Sexual harassment in the workplace isn’t something that gets swept under the rug anymore. Just take a look at Activision Blizzard’s latest case, where employees banded together to expose an incredibly toxic and misogynistic culture. Governor Andrew Cuomo of New York, Google, Lowe’s, McDonald’s, and more have all come under fire in much of the same way.
Cases may be on the rise, but instances are not. Sexual harassment in the workplace is as prevalent as it ever was, and employees are simply speaking out more often. The rate at which these crimes happen is alarming, especially with the attention give to training and awareness, but the truth is that outdated sexual harassment training simply won’t cut it anymore.
The Scope of Harassment
There’s ample anecdotal evidence and lawsuits to give the public an idea of just how prevalent sexual harassment in the workplace is, but that’s not all. A recent report from Deloitte on women in the workplace in 2021 surveyed women in 10 countries. Over half had experienced a form of harassment or microaggression, such as sexual comments, in the prior year.
Homing in on the United States, a TalentLMS co-study with Purple Campaign saw 29% of workers surveyed experiences unwelcome behavior in their digital work environment. That includes video calls, texts, email, and online platforms.
According to Dimitris Tsingos, CEO of TalentLMS supporter Epignosis, one of the reasons for this ongoing wave of harassment rests with outdated training efforts. Some now 20 years old, the videos and exercises used fail to account for aspects of modern society. Namely, they don’t take the digitalization of the workplace into account.
While it might make sense that words or actions in the real world should translate to the digital landscape, that’s not always the case. Psychological studies that people treat these realms differently, often feeling bolder or that there is a lack of consequence in online interactions. Addressing sexual harassment online could work to reduce instances.
A Lack of Effort
Another issue is that, despite efforts to thwart these instances, all too many areas have failed to adopt training. There are only 17 states that mandate sexual harassment training. Only 11 of those require training in the public sector, and only six care to mandate both public and private entities.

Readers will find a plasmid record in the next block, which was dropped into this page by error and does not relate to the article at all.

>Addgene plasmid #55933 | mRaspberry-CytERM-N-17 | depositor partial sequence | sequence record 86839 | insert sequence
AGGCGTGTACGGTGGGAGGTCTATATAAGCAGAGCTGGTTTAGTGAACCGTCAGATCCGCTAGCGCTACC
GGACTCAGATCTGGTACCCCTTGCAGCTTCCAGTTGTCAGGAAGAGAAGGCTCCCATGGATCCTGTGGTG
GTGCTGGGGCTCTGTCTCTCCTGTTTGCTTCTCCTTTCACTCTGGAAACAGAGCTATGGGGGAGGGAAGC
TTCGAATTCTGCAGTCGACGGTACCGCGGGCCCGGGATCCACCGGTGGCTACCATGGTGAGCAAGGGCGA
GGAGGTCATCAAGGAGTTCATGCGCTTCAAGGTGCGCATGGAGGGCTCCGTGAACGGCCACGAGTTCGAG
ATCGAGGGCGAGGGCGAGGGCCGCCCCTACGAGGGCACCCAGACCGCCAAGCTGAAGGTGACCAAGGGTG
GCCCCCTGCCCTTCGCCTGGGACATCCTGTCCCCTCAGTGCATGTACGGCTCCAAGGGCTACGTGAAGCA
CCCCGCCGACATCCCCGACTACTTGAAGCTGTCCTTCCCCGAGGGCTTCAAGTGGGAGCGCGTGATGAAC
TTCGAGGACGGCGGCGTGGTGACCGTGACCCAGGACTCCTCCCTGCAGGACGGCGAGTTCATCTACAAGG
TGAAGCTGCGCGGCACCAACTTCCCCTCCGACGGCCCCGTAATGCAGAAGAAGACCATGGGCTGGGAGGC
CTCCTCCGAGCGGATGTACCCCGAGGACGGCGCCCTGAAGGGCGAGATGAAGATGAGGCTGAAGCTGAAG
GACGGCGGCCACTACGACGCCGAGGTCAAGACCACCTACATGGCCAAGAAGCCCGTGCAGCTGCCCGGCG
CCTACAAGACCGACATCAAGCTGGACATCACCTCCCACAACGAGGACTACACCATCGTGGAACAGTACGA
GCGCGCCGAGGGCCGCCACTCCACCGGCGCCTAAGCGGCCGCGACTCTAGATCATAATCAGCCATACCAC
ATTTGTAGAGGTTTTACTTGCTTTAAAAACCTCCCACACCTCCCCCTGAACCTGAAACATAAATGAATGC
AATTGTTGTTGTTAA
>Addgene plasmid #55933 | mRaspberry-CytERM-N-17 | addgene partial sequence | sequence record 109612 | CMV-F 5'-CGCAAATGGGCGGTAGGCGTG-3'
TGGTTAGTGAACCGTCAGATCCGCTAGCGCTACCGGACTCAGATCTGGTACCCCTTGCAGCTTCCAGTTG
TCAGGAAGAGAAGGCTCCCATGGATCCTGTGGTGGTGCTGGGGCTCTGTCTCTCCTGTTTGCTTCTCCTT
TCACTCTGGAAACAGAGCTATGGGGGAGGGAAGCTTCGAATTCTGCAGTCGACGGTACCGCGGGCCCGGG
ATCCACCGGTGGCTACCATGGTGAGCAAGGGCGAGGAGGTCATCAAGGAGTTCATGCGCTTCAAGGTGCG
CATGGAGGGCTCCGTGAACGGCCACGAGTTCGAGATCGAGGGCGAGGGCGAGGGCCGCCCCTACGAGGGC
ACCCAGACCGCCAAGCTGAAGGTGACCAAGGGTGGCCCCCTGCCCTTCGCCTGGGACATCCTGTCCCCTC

Both outdated efforts and zero effort has led to different attitudes on the subject. Roughly 92% of women think unwanted physical contact counts as harassment, but only 78% of men feel the same. Only 69% of men think suggestive remarks or jokes count, compared to 88% and 86% of women respectively.
Those numbers become worse when gender identity is involved, showing that either no effort or outdated training hasn’t covered the rights of LGBTQ+ individuals in the workplace. Current studies show that LGBTQ+ women are twice as likely to feel pressured by sexual harassment than men who identify the same.
Even worse, LGBTQ+ women are more likely to experience sexual harassment at work than cis-gendered women and LGBTQ+ men combined. With legal experts like this San Francisco sexual harassment attorney being hired at rapid rates, it’s clear that previous methods of prevention are not working.
These outdated sexual harassment trainings and courses are just that, outdated. They failed to stop harassment then and fail to take various aspects of the modern workplace into account today. If American workplaces are ever going to stop this plague, they need to reinvent their efforts to become proactive.
The goal shouldn’t be a simple video meeting or seminar, then simply reacting after something happens. Instead, companies need to work to stop instanced from happening in the first place. They also need to increase the idea of inclusivity in this training as well as how employees should interact within a digital environment. Until then, more lawsuits are on the horizon.